It seems timely to discuss whether Pilates helps to boost your immune system.
Just like a healthy diet, exercise can contribute to general good health and therefore to a healthy immune system. It may contribute even more directly by promoting good circulation, which allows the cells and substances of the immune system to move through the body freely and do their job efficiently.
PAA Treasurer & Research Chair
Impact of Exercise on Immunity
An article, Debunking the Myth of Exercise-Induced Immune Suppression: Redefining the Impact of Exercise on Immunological Health Across the Lifespan (2018) by John P. Campbell & James E. Turner emphasises that exercise — instead of dampening immunity — may instead be beneficial for immune health.
Exercise causes immune cells to change in two ways. Initially, during exercise, the number of some immune cells in the bloodstream can increase dramatically (up to 10 times), especially ‘natural killer cells’ (NK cells) which deal with infections. After exercise, some cells in the bloodstream decrease substantially — sometimes falling to levels lower than before exercise started, and this can last for several hours.
This was previously explained as immune-suppression but now strong evidence suggests that cells have not been ‘lost’ or ‘destroyed’, but rather have moved to other sites in the body that are more likely to become infected, such as the lungs.
The basis for this conclusion is that
- cells return to normal levels within several hours, which is far too quick for them be ‘replaced’ with new cells.
- studies in humans have shown that these cells have the ability to leave the bloodstream and travel to other body sites.
- studies with laboratory animals have shown that following exercise, labelled immune cells accumulate in the lungs, and other places.
The authors therefore suggest that low numbers of immune cells in the bloodstream in the hours after exercise, far from being a sign of immune-suppression, are in fact a signal that these cells, primed by exercise, are working in other parts of the body.
Impact of Exercise on Upper Respiratory Tract Infections
Another article, The compelling link between physical activity and the body’s defense system (2019) by David C. Nieman & Laurel M. Wentz establishes an interesting link between exercise & upper respiratory tract infections (URTI’s). As exercise workload increases, risk of infection drops but once the exertion becomes heavy, the risk of contracting an URTI increases, and can lead to a 2 to 6 fold increased risk.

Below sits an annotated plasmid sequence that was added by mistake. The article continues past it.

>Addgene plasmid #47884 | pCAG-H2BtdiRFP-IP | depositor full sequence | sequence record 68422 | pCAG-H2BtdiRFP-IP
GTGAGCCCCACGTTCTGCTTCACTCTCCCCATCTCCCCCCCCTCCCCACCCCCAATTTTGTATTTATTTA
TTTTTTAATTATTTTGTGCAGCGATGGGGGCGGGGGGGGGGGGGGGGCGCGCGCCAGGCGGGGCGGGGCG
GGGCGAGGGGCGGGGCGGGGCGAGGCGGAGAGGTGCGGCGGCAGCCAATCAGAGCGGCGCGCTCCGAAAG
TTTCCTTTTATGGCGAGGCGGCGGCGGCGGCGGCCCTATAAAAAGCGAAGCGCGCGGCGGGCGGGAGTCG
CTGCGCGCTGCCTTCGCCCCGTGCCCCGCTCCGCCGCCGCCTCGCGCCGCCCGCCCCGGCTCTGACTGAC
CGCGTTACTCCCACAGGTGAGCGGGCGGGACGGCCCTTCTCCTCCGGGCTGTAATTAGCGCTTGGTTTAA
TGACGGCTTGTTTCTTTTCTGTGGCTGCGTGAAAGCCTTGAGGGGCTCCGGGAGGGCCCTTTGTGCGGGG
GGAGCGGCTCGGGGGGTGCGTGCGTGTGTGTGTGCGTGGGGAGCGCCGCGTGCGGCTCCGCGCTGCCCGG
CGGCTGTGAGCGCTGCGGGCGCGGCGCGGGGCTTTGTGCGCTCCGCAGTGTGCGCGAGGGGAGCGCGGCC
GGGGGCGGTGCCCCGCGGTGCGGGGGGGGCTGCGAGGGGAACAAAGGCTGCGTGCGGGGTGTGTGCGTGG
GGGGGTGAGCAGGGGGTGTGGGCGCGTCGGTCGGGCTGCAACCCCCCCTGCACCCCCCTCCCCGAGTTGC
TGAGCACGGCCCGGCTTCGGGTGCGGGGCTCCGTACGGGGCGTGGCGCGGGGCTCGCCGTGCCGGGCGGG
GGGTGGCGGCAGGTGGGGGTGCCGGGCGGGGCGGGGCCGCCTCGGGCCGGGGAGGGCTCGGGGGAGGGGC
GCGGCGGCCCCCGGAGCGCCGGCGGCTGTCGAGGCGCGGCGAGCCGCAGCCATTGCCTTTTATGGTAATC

Several epidemiologic studies suggest that regular physical activity is associated with decreased mortality and incidence rates for influenza and pneumonia. This must be carefully balanced with published reports of increased infectious disease severity when vigorous exercise was engaged in during active influenza or other viral infections.
Decreased Immunity with Age Reversed
Immunosenescence is defined as a decrease in immune regulation as we age, which leads to an increased susceptibility to infections, autoimmune diseases, etc. Recent evidence supports the view that lifestyle choices can positively mitigate immunity decreases during the aging process.
Early cross-sectional studies compared immune function in highly conditioned and sedentary elderly men and women. One study Physical activity and immune function in elderly women (1993) also led by David Nieman contrasted immune function in 30 sedentary elderly women and 12 age-matched, highly conditioned elderly women who were active in state and national senior game and road race endurance events. The highly conditioned elderly women had significantly higher levels of natural killer cells and T-lymphocytes (white blood cells) and reduced illness rates compared with the 30 sedentary elderly women.
Another study Physical activity and immune senescence in men (1995) by Shoji Shinkai et al compared immune function in 17 elderly runners who had trained for about 17 years and 19 elderly controls and reported significantly higher T lymphocyte function in the elderly runners.
These studies stimulated many additional studies on the effects of exercise training on immunosenescence. Data support that habitual exercise boosts the immune system and delays the onset of immunosenescence.